At a formal dinner this coming Saturday Caroline will formally become President of the Coroners Society of England and Wales – and as her husband in my blog this week I think it is only right and proper to acknowledge my “capable wife” (Prov 31.9). To quote Scripture again: “Many women have done excellently, but you surpass them all”.
Coroners trace their office back to the reign of Reichard I in 1194, although the post might have earlier origins. Previously justice had largely depended upon the whim of the feudal lords and King’s sheriffs, who were generally corrupt and inefficient. Richard in seeking to control the administration of justice created a new judicial official to ‘keep the pleas’ of the Crown – in Latin the title was custos placitorum coronae from which title the new office holders were known first as ‘crowners’ and subsequently ‘coroners’. Her Majesty’s Coroners are still independent judicial office holders, accountable to the Lord Chancellor. Although appointed and paid for by the Local Authority, they are not employed by Local Government. They investigate deaths that have been reported to them if it appears that
- the death was violent or unnatural
- The cause of death is unknown
- Or the person died in prison, police custody or another type of state detention.
In the words of Lord Thomas Bingham:
It is the duty of the coroner as the public official responsible for the conduct of inquests whether he is sitting with a jury or without to ensure that the facts are fully, fairly and fearlessly investigated…. He must ensure that the relevant facts are exposed to public scrutiny, particularly if there is evidence of foul play, abuse or inhumanity. He fails in his duty if his investigation is superficial, slipshod or perfunctory….
Although there is no Biblical precedent for the office of coroner, the treating of everybody as equal in the sight of the law has its roots in Gen 1.26, where men and women are created “in the image of God”. Not just the living, but also the dead are to be treated with respect. As William Gladstone once memorably said:
Show me the manner in which a nation cares for its dead and I will measure with mathematical exactness the tender mercies of its people, their respect for the laws of the land, and their loyalty to high ideals.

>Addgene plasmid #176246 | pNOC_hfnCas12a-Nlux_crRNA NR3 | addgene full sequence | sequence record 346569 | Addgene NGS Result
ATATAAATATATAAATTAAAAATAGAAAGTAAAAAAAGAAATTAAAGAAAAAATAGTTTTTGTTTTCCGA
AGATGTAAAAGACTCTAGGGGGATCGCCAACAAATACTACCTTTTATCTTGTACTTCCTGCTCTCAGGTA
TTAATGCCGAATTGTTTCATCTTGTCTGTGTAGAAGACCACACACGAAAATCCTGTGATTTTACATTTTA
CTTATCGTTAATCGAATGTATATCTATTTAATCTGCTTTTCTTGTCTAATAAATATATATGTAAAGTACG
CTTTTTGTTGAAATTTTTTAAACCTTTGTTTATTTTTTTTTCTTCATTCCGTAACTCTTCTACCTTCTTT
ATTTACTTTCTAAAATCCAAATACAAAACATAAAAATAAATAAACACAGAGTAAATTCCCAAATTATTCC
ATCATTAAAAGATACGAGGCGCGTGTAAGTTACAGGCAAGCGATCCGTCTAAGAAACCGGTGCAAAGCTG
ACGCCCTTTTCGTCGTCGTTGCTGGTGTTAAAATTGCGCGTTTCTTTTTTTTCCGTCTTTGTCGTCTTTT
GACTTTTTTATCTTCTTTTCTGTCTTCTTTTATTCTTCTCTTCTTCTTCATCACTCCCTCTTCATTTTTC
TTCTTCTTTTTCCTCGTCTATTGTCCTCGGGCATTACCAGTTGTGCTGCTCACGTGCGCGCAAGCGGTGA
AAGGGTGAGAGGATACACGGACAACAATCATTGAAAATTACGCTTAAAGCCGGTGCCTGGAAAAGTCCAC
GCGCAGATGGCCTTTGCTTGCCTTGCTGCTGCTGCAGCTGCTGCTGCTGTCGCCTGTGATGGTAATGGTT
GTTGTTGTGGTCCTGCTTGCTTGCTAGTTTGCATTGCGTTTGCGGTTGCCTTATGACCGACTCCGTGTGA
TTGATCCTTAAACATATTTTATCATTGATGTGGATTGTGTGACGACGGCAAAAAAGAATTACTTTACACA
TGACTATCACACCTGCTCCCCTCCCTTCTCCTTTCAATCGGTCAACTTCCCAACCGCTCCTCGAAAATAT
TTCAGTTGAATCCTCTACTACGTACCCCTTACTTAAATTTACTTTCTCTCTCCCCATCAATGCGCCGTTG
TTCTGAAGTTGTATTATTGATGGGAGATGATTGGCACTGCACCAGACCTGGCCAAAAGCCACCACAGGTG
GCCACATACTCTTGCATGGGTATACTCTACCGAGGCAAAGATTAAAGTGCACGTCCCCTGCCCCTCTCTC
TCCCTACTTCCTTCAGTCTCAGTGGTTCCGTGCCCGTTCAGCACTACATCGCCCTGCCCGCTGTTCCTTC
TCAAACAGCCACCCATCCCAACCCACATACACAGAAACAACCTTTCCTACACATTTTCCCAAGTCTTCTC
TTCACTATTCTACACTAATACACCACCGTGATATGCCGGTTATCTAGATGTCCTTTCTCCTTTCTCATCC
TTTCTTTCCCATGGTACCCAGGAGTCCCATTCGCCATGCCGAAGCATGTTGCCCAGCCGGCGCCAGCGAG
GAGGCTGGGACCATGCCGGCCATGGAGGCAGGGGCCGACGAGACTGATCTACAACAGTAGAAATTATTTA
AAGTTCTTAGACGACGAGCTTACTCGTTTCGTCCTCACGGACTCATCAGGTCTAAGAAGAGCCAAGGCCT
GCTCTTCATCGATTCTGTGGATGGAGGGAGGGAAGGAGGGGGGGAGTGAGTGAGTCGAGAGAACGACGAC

Since September 2000, when Caroline became a full-time coroner, she has rendered outstanding service to the bereaved people of Essex – 24/7. With well over 7,500 reported deaths she has the busiest and the most complex jurisdiction in the country. Under her leadership she has transformed the way in which her jurisdiction has run: the courts have all been centralised and there is now a purpose-built coroners court in Chelmsford; she has a full-time area coroner and four deputy coroners; her eighteen officers, together with five administrative case workers, all of whom now work together in County Hall and their management has been transferred from the police to the local authority; two jurisdictions have been successfully merged; and she was responsible for setting up the first coroners support service outside London, which is now staffed by some ten volunteers. In addition, over the years she has been very active in the service of the Coroners Society for England and Wales: she created two training programmes for new coroners and pioneered mentoring for coroners; she is a long-serving member of the Law Review Committee; she is also a member of the select cadre of DVI coroners (in that role she oversaw the repatriation of the victims of the Sharm-el-Sheikh bombings).
Her contribution as a coroner has been recognised by her fellow coroners: she has been President of the East Anglian Coroners’ Society as also President of the South East England Coroners’ Society. Now for the next twelve months she becomes President of the Coroners Society – President in the original sense of ‘presiding’ at meetings (as distinct from the secondary American sense of ‘governing’ or ‘commanding’. I congratulate her!